Soon-to-be graduates reflect on college life in COVID-19 era

COVID-19 changed college experiences for students. This year’s graduates will have spent a little more than half of college in the pandemic. (Ari Davis)

COVID-19 has created a unique college experience for this year’s April 2022 graduates. They have spent most of their education in a global pandemic which took away many typical college life experiences for them. 

Almost two years ago the pandemic changed school, work and social life for these students. They spent a little more than half of their college years with COVID-19 protocols such as remote learning, mask mandates and social distancing. 

Psychology major Maddie Critchfield is one of many students who felt the pandemic impacted her college career. 

“It’s been kind of disappointing,” Critchfield said. “You go to college with certain expectations and a lot of mine didn’t get fulfilled.” 

Studying abroad, internships, social life, events and even classes have not been ideal for these soon-to-be graduates. The concerns of getting sick and the spread of the virus caused many of these limitations. 

“I was thriving freshman and sophomore years, but now I know nobody in any of my classes and haven’t seen friends in a long time,” human development major Whitney Burge said. 

Even with all the negatives, these students have seen upsides in their experience. “There were still good things that came out of the pandemic and I hope we remember them,” Critchfield said.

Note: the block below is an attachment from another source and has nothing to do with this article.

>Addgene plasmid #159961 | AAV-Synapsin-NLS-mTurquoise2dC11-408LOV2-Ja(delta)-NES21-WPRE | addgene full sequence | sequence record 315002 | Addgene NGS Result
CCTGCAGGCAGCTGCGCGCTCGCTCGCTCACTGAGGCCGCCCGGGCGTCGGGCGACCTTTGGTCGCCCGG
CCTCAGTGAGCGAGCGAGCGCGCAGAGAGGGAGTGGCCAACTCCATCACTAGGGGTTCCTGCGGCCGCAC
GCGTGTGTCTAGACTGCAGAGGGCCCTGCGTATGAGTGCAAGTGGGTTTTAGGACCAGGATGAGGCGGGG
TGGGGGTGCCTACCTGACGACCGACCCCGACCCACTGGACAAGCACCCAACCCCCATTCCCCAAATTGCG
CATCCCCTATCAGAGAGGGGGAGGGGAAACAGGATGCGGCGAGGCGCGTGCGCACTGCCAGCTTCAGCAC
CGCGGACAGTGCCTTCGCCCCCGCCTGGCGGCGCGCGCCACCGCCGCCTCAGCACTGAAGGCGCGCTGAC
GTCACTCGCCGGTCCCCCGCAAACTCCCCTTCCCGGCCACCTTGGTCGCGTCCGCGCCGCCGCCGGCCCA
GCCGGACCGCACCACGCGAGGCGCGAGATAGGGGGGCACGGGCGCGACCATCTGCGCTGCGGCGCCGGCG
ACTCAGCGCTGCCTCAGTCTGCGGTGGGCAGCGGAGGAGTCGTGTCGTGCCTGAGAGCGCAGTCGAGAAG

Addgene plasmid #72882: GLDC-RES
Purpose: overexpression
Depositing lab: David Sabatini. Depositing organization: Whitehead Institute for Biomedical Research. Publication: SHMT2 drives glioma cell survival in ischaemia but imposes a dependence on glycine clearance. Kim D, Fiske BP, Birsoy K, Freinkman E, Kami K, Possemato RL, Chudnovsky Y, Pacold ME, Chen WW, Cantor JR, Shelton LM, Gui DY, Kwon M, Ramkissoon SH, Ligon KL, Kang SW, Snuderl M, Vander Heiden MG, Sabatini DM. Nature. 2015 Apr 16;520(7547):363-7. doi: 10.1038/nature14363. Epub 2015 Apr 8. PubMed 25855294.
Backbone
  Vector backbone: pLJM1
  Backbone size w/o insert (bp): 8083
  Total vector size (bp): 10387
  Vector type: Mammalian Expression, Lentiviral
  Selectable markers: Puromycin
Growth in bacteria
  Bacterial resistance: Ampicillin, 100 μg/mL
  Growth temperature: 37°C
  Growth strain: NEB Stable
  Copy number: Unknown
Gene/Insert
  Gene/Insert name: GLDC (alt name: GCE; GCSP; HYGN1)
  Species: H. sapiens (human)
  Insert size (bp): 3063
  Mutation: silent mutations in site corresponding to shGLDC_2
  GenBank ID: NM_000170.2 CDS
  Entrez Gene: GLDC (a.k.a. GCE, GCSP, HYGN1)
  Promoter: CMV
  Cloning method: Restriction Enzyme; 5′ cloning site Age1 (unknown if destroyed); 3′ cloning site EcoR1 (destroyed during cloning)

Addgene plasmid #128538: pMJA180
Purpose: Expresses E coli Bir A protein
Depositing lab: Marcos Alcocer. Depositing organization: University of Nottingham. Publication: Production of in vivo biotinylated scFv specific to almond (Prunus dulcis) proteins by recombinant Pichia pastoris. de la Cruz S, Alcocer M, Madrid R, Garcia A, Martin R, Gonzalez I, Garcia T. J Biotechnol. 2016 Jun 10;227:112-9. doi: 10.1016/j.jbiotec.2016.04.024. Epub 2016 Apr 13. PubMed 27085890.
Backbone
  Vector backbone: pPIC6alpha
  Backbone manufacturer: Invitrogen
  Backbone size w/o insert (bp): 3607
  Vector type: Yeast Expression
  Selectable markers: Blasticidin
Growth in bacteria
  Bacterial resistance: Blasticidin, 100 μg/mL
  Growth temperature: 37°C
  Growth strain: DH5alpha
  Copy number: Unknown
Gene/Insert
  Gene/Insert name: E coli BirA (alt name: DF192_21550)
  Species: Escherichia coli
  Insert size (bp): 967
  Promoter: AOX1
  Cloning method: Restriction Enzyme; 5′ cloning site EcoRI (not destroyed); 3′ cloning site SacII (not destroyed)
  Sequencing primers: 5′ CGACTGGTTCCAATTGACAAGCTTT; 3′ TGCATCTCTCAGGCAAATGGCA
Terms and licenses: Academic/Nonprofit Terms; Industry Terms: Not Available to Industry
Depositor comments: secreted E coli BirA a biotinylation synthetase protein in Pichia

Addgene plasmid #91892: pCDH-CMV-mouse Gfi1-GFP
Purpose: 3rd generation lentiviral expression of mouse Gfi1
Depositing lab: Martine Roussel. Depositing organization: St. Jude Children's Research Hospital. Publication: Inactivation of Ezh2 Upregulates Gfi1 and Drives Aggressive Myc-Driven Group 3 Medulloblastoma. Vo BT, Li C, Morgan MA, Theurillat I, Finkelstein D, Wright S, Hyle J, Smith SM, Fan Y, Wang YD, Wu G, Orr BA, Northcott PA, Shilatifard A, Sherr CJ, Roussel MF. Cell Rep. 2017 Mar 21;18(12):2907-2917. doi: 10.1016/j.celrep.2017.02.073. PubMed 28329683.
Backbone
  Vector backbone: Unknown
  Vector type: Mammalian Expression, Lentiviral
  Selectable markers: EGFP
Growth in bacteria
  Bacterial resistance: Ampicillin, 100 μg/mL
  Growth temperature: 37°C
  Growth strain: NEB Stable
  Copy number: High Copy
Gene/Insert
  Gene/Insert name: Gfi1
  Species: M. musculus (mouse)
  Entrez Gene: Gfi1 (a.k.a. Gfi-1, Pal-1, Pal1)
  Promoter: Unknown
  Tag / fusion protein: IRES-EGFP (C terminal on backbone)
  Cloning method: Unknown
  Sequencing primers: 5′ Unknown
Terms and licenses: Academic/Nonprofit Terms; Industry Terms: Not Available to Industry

Burge moved home and was able to reconnect with an old friend who is now her husband.

Global supply chain student Ryan Fenn said he felt like the pandemic helped him to recognize his strengths and weaknesses. Fenn had mostly in-person classes during COVID-19 and felt this has allowed him to maintain a social life. 

“I know that my situation is a little bit more unique than other students and it allowed for it not to be that big of a deal for me,” Fenn said. 

As cases spike again because of the omicron variant, many graduates are concerned about what it means for their last semester at BYU.

“I’m just so over the pandemic and ready to move past it, and right when I think we will, there’s another mandate put into place or there’s another version of the virus or something that puts us back again,” Burge said. 

Fenn also expressed frustration. “We should just get back to normal. We should have less restrictions.”

For some students, the larger concern is if the omicron variant’s influence on cases will impact graduation ceremonies at the end of the semester. 

“I am just hoping that I will be able to get an actual graduation,” Critchfield said. “I would hate it if I didn’t get to walk for the four years I worked.”